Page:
The critical synergy between development programmes and advocacy
International development, like many human constructs, tends to be compartmentalised. This reflects human nature's need to fit complexity into categories. As in many development organisations, at World Vision, advocacy and development programmes are categorised and pursued separately. The risk of this separation is losing the critical synergies between the two disciplines.
The implications of this are serious. For example, World Vision invests over $400 million per year in its health sector work (health, nutrition, HIV, water and sanitation), but it wasn't until the beginning of its global Child Health Now campaign that this investment was given a public voice, and began to be used in the area of advocacy as well. One challenge that World Vision faces is, despite running health programmes in dozens of countries, the ability to generate useful experiential data remains weak. This is a tremendous lost opportunity. Technical experts at World Vision struggle to effectively engage in external forums not just for lack of programmatic focus and evidence but because the organisation has not demanded of them that this be a priority. This is because advocacy is perceived as something different than "programming". As a consequence, those who work on development programmes do not address advocacy objectives or methods in their program designs. Advocacy then remains poorly funded and little understood.
It is difficult to reconcile this situation where the organisation focuses on empowerment approaches, changing unjust systems and structures, and addressing "policies and practices that address the structural causes of poverty at local, national and global levels". In terms of its vision, principles, ministry framework and theory of change, World Vision has the right ideas strategically. If it can connect its excellent high-level strategy with its rightful operational role as civil society representative, this situation would be much improved.
And progress is being made. In the health sector, there is growing evidence of the important role collective action plays across programming and advocacy, in achieving specific health outcomes. For example, a 2013 evaluation, funded by USAID of community system strengthening in Zambia, connects it with increased contraception use, HIV testing and bed-net utilisation. A Department for International Development study on World Vision's implementation of Citizen Voice and Action, a local level advocacy approach, demonstrates health outcomes including increased health facility staffing and improved service, reduced waiting time for service, increased facility-based deliveries and increased immunisation.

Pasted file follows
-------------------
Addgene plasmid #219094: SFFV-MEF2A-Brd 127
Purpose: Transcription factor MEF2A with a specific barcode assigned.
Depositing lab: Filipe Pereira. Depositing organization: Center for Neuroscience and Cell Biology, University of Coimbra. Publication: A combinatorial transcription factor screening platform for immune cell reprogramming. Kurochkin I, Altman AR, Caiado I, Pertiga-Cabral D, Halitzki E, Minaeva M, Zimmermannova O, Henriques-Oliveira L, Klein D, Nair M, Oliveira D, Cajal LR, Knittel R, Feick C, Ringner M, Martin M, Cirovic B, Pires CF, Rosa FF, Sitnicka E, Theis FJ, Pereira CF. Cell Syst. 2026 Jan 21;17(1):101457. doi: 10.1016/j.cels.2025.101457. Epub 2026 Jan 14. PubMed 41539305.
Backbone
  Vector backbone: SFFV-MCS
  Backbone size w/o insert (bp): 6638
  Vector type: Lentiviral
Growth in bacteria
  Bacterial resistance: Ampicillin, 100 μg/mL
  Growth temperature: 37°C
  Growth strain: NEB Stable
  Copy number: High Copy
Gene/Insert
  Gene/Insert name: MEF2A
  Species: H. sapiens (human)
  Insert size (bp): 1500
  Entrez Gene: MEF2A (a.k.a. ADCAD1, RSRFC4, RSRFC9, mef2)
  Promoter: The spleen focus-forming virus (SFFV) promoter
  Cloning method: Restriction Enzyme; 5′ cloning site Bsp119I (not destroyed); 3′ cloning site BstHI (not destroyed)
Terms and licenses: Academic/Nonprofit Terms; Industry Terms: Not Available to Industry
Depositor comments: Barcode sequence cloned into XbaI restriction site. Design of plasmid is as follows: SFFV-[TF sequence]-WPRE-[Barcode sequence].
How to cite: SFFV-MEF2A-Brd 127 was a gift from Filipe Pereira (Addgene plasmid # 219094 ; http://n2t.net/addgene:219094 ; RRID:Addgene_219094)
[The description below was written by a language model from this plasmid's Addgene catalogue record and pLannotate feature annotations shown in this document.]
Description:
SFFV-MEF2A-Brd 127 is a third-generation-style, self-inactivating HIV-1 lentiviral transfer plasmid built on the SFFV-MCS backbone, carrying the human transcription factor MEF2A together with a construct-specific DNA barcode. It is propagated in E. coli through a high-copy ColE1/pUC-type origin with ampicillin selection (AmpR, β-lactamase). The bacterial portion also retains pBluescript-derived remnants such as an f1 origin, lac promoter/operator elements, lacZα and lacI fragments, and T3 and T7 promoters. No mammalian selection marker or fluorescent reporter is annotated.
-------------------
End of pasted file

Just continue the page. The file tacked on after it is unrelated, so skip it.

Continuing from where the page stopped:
Child Health Now national campaigns have contributed to impressive outcomes such as increased government health sector allocations, new health worker training programmes and improved information management systems. It is imperative that the health practitioner community understand and assume ownership of these activities as they are fundamental to sustainably addressing the systemic barriers to health sector development.
This progress is reflected in the large roll-out of these successful initiatives. The Citizen Voice and Action approach is now being implemented in 34 countries. The Child Health Now campaign is being implemented in 31. If the organisation can figure out how to bring these high-impact, cost-effective approaches to scale, and in an integrated fashion with its greater investments towards maternal and child health outcomes, it will have a greater potential to establish itself as a major contributor in global development.
Towards this end, World Vision needs to firmly embed advocacy in all mainstreamed development programmes. We must evolve once and for all from providing development services, to pursuing social justice and accountability. If we fall short of this, we betray the organisation's vision, as well as the modern identity of a development organisation.